Last week the Loughs Agency visited local primary schools in the Foyle and Carlingford areas as part of the Salmon Ambassadors programme.
The programme, which forms part of the legacy of 2019’s International Year of the Salmon, will see the agency working with eight schools (six in Foyle and two in the Carlingford catchmen) to connect pupils with their local river habitats, and use the lifecycle of the salmon to teach them about the broader themes of biodiversity and ecology.
Loughs Agency education officer Michael Cosgrove said: “Through the Salmon Ambassadors we hope to create an informed generation that will value salmon as they should be valued and most importantly, value the environment we share with the ‘King of the Fish’.”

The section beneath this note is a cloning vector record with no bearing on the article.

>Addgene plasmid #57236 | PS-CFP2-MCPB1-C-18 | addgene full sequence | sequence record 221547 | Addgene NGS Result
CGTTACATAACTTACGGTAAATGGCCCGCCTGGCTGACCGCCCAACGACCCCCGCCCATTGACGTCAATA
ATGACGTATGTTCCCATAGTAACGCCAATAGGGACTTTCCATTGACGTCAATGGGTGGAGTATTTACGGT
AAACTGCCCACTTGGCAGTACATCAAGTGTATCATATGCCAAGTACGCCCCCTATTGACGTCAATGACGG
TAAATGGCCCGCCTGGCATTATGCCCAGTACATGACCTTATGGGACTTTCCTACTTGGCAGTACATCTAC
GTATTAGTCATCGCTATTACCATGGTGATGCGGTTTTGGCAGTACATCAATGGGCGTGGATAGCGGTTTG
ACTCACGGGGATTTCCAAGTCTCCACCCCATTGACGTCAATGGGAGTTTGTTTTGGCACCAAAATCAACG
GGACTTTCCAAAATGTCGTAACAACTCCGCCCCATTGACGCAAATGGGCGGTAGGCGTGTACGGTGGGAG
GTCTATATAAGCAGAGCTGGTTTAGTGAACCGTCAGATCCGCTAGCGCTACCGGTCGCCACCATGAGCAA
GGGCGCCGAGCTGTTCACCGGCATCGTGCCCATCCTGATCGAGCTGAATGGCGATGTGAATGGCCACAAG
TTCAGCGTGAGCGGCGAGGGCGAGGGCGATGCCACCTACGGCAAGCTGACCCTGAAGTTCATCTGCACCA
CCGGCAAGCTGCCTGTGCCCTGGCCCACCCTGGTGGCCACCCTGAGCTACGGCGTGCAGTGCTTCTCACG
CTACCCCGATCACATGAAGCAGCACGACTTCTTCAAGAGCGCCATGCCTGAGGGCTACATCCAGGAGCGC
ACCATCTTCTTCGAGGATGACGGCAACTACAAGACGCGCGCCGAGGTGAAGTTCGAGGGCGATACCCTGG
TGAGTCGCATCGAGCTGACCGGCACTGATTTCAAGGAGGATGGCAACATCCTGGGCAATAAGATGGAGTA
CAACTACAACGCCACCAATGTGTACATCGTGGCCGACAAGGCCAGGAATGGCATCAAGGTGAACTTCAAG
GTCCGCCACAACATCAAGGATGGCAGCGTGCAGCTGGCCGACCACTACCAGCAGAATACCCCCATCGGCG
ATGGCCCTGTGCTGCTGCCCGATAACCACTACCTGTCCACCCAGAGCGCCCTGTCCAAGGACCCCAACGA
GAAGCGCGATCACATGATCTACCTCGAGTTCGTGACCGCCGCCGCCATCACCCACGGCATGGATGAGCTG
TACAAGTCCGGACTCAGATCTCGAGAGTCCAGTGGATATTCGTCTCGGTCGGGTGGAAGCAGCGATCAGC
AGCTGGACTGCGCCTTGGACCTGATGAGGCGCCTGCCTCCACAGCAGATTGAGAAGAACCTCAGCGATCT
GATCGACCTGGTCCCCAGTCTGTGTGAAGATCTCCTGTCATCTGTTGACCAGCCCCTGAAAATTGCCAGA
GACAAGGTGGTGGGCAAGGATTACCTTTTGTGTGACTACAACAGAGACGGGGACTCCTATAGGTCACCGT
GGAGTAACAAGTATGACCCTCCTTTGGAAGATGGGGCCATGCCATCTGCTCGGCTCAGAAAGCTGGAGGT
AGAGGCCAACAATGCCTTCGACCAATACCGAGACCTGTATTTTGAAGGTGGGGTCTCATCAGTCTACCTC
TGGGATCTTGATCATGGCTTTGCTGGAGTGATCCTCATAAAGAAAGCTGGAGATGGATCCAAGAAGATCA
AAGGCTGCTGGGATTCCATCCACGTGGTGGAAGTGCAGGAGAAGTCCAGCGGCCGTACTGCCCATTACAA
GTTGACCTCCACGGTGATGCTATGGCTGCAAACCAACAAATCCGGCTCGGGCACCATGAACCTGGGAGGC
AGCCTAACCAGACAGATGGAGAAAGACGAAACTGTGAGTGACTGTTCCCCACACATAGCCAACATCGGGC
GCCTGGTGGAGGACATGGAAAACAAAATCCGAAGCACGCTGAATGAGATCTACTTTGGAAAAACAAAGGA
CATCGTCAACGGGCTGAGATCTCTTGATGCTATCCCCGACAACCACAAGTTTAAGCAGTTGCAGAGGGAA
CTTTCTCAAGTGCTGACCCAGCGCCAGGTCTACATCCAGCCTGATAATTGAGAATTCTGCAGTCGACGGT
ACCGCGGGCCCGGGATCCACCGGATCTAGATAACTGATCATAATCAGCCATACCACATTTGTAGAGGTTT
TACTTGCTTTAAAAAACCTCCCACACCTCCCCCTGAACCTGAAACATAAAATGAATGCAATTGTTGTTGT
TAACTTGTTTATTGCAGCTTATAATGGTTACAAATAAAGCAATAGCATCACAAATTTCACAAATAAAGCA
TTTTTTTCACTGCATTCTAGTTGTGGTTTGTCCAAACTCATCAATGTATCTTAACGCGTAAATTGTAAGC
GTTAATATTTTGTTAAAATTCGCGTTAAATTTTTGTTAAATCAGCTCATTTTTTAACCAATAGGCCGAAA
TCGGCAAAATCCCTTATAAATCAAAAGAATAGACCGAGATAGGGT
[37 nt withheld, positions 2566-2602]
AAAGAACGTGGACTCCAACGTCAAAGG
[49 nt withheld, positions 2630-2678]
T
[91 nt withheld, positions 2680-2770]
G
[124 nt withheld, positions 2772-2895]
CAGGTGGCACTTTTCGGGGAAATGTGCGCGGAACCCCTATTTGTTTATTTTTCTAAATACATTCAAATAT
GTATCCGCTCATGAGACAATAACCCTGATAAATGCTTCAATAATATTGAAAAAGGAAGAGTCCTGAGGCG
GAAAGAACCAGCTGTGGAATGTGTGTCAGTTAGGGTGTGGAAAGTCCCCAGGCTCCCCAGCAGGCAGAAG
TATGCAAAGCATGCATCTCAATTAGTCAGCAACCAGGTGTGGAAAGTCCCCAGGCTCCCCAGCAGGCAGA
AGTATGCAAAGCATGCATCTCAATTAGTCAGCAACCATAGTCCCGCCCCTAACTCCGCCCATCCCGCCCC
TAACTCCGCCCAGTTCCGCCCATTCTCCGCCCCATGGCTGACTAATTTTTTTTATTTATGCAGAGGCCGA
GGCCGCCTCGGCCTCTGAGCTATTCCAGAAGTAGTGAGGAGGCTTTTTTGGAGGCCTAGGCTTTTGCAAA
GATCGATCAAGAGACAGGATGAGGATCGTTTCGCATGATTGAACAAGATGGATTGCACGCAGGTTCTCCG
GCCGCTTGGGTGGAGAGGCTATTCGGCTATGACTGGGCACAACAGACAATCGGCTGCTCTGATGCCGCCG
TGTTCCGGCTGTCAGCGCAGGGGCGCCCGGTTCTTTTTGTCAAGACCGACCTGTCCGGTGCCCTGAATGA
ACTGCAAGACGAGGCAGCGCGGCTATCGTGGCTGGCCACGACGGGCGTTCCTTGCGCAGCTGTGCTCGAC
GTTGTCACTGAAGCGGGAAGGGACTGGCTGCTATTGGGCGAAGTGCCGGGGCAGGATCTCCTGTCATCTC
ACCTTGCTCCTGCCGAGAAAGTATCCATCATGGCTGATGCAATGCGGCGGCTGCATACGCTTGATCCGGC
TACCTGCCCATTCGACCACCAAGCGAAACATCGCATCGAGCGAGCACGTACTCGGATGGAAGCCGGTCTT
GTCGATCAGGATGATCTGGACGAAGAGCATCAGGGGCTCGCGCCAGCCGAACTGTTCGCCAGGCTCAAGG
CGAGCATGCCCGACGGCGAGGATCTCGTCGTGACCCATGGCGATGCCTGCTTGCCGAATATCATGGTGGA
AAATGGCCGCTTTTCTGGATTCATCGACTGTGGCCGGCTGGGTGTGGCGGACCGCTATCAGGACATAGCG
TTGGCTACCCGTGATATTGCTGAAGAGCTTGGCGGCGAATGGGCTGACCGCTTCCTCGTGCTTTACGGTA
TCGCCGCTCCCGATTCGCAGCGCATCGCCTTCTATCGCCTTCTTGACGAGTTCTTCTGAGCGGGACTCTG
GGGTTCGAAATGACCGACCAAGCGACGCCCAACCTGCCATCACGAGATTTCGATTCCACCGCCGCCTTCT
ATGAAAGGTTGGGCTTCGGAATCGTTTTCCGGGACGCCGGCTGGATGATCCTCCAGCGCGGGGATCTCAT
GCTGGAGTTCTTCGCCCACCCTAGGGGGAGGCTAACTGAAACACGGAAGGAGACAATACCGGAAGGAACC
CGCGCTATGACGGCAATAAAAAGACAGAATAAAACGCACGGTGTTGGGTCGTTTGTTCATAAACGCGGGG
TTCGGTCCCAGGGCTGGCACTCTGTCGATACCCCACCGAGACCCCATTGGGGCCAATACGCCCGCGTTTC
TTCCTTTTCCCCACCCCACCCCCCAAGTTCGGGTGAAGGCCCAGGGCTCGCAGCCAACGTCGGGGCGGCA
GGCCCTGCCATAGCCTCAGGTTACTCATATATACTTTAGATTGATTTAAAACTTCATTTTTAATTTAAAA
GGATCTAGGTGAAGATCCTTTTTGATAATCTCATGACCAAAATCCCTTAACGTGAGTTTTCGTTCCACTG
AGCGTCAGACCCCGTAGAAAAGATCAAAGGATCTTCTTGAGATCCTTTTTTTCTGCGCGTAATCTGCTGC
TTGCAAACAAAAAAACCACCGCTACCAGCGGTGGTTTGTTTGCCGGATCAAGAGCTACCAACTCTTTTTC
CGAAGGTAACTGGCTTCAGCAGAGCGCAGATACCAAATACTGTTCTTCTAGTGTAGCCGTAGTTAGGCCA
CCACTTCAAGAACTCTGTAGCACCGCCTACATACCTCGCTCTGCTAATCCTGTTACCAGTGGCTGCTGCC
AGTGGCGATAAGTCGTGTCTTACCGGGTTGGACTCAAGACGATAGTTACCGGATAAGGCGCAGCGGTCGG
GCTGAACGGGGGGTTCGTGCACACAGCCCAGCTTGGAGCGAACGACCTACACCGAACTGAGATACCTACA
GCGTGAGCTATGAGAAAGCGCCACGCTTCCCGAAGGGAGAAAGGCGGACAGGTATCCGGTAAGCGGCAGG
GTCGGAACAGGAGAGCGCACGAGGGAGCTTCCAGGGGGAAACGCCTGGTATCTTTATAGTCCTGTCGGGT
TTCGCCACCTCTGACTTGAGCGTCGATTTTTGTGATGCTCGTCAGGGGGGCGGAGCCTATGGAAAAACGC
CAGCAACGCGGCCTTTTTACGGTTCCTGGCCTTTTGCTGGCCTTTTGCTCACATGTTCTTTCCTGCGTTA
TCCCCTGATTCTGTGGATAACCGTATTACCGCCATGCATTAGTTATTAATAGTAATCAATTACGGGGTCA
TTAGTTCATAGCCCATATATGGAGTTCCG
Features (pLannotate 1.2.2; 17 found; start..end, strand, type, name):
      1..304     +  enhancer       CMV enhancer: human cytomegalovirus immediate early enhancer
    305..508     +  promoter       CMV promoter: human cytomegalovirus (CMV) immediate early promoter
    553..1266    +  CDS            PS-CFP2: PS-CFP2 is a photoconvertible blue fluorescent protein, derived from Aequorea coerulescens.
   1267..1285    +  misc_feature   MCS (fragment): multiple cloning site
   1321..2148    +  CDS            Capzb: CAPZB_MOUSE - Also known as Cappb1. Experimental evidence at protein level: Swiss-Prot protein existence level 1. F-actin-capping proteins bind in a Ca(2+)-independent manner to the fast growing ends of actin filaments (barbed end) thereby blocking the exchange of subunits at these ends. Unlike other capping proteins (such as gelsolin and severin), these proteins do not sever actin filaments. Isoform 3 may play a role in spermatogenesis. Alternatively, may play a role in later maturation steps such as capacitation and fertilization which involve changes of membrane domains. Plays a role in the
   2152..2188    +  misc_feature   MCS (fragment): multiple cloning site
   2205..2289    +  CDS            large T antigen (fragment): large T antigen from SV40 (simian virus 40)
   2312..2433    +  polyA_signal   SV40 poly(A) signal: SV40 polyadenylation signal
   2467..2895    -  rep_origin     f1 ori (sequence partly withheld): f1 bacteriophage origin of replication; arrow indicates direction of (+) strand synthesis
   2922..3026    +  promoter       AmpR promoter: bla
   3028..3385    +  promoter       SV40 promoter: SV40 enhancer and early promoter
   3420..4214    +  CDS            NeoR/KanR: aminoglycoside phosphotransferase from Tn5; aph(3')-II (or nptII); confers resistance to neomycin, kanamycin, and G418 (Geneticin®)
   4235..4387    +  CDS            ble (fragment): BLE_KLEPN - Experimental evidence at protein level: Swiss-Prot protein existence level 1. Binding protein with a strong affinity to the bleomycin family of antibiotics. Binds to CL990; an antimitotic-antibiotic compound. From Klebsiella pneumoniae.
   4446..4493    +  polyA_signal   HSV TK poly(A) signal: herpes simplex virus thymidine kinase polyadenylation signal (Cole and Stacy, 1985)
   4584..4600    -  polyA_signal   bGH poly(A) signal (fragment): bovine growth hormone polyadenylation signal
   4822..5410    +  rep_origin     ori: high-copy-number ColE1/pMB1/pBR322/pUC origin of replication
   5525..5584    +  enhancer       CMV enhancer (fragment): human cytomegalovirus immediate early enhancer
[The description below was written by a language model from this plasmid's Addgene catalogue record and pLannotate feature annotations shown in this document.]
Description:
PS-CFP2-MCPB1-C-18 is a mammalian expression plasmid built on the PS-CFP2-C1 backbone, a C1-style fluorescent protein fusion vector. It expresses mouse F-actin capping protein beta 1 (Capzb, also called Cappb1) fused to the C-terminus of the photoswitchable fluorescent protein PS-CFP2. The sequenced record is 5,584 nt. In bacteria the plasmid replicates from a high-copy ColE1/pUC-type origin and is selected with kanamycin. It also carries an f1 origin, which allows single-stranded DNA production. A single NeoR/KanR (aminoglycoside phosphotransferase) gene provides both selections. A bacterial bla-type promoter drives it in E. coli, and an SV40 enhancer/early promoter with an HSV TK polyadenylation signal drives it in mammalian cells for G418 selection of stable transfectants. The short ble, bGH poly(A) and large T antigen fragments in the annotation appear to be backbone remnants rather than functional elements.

In their journey to becoming a Salmon Ambassador, pupils will learn about issues effecting the Atlantic salmon from local to global level and reflect upon how modern lifestyles have an impact on local wildlife.
Through a range of activities in class and on the banks of local rivers, pupils will be encouraged to take ownership of wild places and wild things so that they can be better conserved for future generations.
Allan Bogle, community engagement officer, said: “Wach school will also look after around 100 salmonid eggs until they hatch. This a participative education programme which is really hands-on so that each pupil can connect with the salmon and their local river.”
Over the next few months, 163 pupils will undertake a range of activities as they research the migration routes, threats and life cycle of the salmon, before presenting their findings and results at a salmon conference in June.